The Journal of Experimental Biology http://jeb.biologists.org is reporting this morning that the ability of gecko toes to grip surfaces is impacted by water. Gecko toe pads are covered with rows of fine, hair-like filaments called setae. Michael Prowse examined the material properties of the lizard’s feet, knowing that the setae are composed of keratin and keratin is softened by high humidity. Repeatedly stretching and releasing a strip of setae at three different rates (0.5, 5 and 10 Hz) in environments ranging from 10% to 80% humidity, allowed the researchers to measure the force transmitted through the strip to calculate the strip's elastic modulus – how much elastic energy is stored – to see how it changed. As the humidity rose, the elastic modulus decreased by 75% and the strip of setae became softer. So the strip of setae became more deformable as the humidity rose, but could the increased softness explain the gecko's improved attachment under damp conditions?
Puthoff built a mathematical model to see if softer, more deformable, setae could explain the gecko's improved attachment at high humidity and found that it did. Not only did increased softness strengthen the contact between the setae and the surface but also it made it easier for the reptile to peel its foot off. So instead of improving gecko's attachment through microscopic bridges, higher humidity softens the setae that coat the gecko's feet to help them hold fast and peel free with ease.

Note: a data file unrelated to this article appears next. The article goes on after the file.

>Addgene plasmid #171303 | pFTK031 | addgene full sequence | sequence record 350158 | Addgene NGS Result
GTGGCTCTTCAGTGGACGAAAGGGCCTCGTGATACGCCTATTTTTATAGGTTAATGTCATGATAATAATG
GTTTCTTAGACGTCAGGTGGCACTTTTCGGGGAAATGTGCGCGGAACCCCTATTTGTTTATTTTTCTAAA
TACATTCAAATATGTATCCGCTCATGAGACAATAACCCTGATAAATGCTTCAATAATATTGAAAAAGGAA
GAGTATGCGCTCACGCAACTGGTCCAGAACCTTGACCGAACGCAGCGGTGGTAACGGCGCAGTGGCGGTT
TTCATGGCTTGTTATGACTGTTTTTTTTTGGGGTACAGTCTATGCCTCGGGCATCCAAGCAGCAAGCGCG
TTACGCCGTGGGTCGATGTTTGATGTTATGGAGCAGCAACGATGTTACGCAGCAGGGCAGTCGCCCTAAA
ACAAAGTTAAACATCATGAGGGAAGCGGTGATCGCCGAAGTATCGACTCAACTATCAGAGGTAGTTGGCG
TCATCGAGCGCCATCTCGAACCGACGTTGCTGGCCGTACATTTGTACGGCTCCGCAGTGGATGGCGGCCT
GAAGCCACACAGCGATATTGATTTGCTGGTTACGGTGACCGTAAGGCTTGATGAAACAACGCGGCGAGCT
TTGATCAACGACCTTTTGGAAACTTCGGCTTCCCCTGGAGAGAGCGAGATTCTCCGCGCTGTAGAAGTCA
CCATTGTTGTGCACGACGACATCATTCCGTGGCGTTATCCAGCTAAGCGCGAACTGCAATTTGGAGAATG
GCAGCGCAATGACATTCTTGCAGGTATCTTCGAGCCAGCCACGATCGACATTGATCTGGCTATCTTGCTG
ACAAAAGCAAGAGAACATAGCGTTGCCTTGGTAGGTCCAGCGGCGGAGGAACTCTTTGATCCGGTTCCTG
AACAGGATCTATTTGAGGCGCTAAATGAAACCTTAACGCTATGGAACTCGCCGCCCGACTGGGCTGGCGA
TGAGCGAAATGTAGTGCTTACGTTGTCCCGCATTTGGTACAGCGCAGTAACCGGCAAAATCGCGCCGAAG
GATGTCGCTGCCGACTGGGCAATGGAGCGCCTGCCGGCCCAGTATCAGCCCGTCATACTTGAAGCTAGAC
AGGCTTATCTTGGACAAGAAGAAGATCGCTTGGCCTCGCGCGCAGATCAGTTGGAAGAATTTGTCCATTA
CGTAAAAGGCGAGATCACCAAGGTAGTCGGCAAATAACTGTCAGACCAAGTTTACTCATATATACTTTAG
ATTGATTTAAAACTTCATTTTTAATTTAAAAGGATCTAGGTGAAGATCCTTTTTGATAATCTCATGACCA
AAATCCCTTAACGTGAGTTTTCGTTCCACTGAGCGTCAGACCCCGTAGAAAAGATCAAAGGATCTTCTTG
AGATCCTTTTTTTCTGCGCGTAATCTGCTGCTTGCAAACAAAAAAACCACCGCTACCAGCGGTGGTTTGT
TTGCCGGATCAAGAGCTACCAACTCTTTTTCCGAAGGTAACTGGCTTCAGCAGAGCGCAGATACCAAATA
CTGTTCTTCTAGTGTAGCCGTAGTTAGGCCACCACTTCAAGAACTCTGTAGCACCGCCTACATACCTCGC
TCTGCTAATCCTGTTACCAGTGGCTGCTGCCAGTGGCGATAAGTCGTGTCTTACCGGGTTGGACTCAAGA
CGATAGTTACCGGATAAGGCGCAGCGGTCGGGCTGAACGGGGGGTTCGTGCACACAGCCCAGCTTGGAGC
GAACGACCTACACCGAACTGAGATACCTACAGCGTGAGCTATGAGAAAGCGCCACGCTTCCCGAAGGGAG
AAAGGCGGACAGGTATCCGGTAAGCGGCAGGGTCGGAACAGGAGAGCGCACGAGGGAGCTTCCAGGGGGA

In 2002, Kellar Autumn found that these dry hairs are in such intimate contact with surfaces that geckos 'glue' themselves to surfaces using van der Waals forces and do not use fluid adhesives. More recently it was suggested that geckos might benefit from additional adhesion in humid environments through capillary action provided by microscopic.
While this study has implications for material research, it may also suggest a reason why some geckos have the habitat preferences and distributions they do.
Citation: Puthoff, J. B., Prowse, M. S., Wilkinson, M. and Autumn, K. (2010). Changes in materials properties explain the effects of humidity on gecko adhesion. Journal of Experimental Biology. 213: 3699-3704.